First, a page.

Wei Ji intimates progress and success (in the circumstances which it implies). (We see) a young fox that has nearly crossed (the stream), when its tail gets immersed. There will be no advantage in any way.未济“亨”,柔得中也.“小狐汔济”,未出中也. “濡其尾,无攸利”,不续终也.虽不当位,刚柔应也 Wèi jì? hēng?, róu dé zhòng yě.? xiǎo hú qì jì?,wèi chū zhōng yě.? rú qí wěi, wú yōu lì?, bù xù zhōng yě. suī bù dàng wèi, gāng róu yīng yě
‘Wei Ji intimates progress and success (in the circumstances which it implies):’ - the weak (fifth) line is in the center. ‘The young fox has nearly crossed the stream:’ - but he has not yet escaped from the midst (of the danger and calamity). ‘Its tail gets immersed. There will be no advantage in any way:’ - there is not at the end a continuance (of the purpose) at the beginning. Although the places (of the different lines) are not those appropriate to them, yet a strong (line) and a weak (line always) respond to each other.火在水上, 未济. 君子以慎辨物居方 Huǒ zài shuǐ shàng, wèi jì. Jūn zǐ yǐ shèn biàn wù jī fāng
The trigram representing) water and that for fire above it form Wei Ji. The superior man, in accordance with this, carefully discriminates among (the qualities of) things, and the (different) positions they (naturally) occupy.
The first ‘six’, divided, shows its subject (like a fox) whose tail gets immersed. There will be occasion for regret.濡其尾, 亦不知极也 Rú qí wěi, yì bù zhī jí yě
‘His tail gets immersed:’ - this is the very height of ignorance.
The second ‘nine’, undivided, shows its subject dragging back his (carriage-) wheel. With firmness and correctness there will be good fortune.九二贞吉, 中以行正也 Jiǔ èr zhēn jí, zhòng yǐ xíng zhèng yě
‘The second ‘nine’, (undivided), shows good fortune arising from being firm and correct:’ - it is in the central place, and the action of its subject thereby becomes correct.
The third ‘six’, divided, shows its subject, with (the state of things) not yet remedied, advancing on; which will lead to evil. But there will be advantage in (trying to) cross the great stream.未济, 征凶, 位不当也 Wèi jì, zhēng xiōng, wèi bù dàng yě
‘(The state of things is) not yet remedied. Advancing will lead to evil:’ - the place (of the line) is not that appropriate for it.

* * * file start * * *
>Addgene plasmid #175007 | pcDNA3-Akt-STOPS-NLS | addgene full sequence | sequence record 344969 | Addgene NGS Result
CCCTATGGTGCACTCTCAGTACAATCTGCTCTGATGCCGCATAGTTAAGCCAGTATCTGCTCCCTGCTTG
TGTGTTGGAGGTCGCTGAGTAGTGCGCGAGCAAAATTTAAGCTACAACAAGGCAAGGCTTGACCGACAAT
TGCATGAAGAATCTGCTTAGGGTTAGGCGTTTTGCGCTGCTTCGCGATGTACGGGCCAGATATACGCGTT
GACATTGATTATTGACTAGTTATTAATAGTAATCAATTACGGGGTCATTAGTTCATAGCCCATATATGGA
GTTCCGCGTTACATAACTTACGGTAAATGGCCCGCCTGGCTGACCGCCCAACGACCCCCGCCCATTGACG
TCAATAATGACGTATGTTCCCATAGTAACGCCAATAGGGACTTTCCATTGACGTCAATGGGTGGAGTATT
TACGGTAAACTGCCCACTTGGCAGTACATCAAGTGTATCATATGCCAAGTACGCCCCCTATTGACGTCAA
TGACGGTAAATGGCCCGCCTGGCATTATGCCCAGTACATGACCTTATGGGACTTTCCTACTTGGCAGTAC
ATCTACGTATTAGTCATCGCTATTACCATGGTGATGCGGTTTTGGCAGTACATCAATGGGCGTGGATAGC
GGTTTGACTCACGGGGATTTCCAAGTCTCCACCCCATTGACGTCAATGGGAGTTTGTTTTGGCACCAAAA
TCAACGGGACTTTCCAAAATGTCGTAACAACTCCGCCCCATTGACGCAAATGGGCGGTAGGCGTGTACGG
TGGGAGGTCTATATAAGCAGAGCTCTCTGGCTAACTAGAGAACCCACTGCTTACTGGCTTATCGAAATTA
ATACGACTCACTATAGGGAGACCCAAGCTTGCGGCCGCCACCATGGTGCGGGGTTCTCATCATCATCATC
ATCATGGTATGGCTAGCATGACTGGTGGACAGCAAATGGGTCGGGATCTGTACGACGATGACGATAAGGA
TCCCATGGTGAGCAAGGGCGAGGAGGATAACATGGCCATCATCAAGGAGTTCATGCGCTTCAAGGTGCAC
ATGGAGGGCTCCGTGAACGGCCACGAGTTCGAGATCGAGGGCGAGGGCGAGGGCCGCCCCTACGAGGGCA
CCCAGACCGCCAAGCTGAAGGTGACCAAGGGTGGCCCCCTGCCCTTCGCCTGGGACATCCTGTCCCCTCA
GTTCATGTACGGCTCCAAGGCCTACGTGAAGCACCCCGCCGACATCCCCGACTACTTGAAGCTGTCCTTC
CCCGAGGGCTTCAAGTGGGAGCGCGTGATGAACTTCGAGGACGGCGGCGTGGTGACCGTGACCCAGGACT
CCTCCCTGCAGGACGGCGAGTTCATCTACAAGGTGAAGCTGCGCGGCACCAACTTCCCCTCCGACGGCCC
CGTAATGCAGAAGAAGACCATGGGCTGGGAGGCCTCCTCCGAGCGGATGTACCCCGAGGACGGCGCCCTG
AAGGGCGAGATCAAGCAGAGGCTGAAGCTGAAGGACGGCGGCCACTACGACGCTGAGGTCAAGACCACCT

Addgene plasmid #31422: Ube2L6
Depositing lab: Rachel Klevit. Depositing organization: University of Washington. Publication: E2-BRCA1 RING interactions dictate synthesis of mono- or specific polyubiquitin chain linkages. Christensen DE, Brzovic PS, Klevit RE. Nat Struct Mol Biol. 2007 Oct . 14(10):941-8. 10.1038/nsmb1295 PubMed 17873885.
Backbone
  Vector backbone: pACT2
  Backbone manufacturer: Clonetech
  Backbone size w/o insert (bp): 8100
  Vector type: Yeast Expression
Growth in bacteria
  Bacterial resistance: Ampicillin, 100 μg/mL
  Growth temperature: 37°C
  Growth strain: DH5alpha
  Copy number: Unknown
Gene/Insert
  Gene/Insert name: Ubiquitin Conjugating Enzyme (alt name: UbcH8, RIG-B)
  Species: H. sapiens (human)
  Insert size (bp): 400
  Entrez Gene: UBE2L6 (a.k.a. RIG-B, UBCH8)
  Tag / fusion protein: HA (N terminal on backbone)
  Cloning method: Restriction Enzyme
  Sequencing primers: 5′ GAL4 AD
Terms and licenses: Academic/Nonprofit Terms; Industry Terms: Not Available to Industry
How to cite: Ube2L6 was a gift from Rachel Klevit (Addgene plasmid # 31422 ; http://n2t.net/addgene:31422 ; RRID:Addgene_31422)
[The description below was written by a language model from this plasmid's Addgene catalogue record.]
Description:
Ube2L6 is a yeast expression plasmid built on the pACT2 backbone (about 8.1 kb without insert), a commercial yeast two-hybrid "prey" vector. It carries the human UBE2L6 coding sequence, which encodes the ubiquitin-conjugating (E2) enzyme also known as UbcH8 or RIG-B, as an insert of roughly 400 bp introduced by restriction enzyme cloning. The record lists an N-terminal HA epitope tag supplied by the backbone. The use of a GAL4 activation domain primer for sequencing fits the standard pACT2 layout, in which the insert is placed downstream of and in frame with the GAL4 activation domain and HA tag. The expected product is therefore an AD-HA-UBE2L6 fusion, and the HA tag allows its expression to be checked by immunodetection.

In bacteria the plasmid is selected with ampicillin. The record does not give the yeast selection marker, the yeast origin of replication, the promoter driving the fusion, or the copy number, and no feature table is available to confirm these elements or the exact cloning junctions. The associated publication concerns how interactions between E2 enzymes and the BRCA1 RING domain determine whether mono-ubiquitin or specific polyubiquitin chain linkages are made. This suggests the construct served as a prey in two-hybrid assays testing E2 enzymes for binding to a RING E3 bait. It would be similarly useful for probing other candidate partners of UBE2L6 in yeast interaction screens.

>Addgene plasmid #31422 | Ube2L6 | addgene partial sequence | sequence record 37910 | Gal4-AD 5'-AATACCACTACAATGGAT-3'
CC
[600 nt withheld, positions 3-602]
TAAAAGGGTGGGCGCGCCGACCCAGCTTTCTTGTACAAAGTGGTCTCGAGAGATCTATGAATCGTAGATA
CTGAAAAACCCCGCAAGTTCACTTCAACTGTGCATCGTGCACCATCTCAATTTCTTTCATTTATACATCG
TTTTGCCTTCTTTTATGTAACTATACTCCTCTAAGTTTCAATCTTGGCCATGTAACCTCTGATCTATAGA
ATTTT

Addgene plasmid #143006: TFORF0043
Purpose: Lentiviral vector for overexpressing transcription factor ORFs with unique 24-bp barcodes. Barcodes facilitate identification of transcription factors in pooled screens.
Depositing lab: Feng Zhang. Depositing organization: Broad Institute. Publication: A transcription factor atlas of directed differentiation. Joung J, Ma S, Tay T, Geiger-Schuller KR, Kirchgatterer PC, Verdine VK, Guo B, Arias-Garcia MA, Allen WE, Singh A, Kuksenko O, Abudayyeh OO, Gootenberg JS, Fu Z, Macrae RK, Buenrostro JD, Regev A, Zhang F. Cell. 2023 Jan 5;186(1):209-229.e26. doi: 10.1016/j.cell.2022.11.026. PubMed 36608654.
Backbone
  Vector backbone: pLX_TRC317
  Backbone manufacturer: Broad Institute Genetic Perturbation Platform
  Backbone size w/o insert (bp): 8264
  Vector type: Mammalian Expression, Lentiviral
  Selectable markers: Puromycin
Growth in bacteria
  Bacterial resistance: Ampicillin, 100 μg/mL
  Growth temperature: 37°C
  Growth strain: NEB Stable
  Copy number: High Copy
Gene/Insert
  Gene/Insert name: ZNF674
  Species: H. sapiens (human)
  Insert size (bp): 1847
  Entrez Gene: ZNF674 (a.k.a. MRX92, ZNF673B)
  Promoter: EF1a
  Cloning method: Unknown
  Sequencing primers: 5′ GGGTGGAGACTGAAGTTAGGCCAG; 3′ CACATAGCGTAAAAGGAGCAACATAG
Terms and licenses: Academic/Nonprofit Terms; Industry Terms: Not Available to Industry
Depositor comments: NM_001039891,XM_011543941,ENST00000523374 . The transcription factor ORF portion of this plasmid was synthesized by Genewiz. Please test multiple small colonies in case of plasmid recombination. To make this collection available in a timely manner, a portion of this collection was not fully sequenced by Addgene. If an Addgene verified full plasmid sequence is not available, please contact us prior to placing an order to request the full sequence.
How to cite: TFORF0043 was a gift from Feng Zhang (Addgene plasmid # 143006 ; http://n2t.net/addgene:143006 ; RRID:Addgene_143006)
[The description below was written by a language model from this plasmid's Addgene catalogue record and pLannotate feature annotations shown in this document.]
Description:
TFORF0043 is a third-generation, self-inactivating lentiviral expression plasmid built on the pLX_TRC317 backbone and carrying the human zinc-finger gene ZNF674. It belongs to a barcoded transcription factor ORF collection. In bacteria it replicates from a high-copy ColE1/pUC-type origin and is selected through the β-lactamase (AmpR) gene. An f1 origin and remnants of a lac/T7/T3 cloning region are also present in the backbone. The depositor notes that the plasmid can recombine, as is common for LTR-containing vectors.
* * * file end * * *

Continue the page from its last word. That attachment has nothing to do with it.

The fourth ‘nine’, undivided, shows its subject by firm correctness obtaining good fortune, so that all occasion for repentance disappears. Let him stir himself up, as if he were invading the Demon region, where for three years rewards will come to him (and his troops) from the great kingdom.贞吉, 悔亡, 志行也 Zhēn jí, huǐ wáng, zhì xíng yě
(By firm correctness there is good fortune, and cause for repentance disappears:‘ - the aim (of the subject of the line) is carried into effect.
The fifth ‘six’, divided, shows its subject by firm correctness obtaining good fortune, and having no occasion for repentance. (We see in him) the brightness of a superior man, and the possession of sincerity. There will be good fortune.君子之光, 其晖吉也 Jūn zǐ zhī guāng, qí huī jí yě
‘(We see) the brightness of a superior man: - ’ the diffusion of that brightness tends to good fortune.
The topmost ‘nine’, undivided, shows its subject full of confidence and therefore feasting (quietly). There will be no error. (If he) cherish this confidence, till he (is like the fox who) gets his head immersed, it will fail of what is right.饮酒濡首, 亦不知节也 Yǐn jiǔ rú shǒu, yì bù zhī jié yě
‘He drinks and gets his head immersed:’ - he does not know how to submit to the (proper) regulations.
This translation of the YiJing classic text uses the original Chinese including the 象传 Xiàng zhuàn commentary converted to modern simplified characters and pinyin.
The English translation is based on William Legge (1899) ➚ which is now out of copyright. We have changed some wording and converted to American spelling.
We hope to replace this with a more modern translation.
In the first few paragraphs each gua is described. The name of the gua (hexagram) is followed by the two trigrams that make it up (lake, mountain, fire, water, earth, heaven, thunder and wind). Each gua has a controlling element (earth, fire, water, metal and wood). After this information there are three related guas. The Opposite gua is the one where all yang is changed to yin and yin to yang - it is usually opposite in meaning. The Inverse gua is the gua with the order inverted so first is last and vice versa. The mutual gua is a more complex combination and re-ordering of the internal trigrams making up the gua. Then the association of the gua to the annual cycle is shown - this is the Chinese lunar month number (not Western month). The controlling or host yao is considered the most important line in the gua and is highlighted in the hexagram.
The main description for the hexagram is then followed by a section for each of the six possible changing lines which indicate the transformation into another, related gua. The text uses ‘nine’ to refer to a yang line and ‘six’ for a yin line. The pure yin and yang hexagrams have, however, a different text structure as they are so important.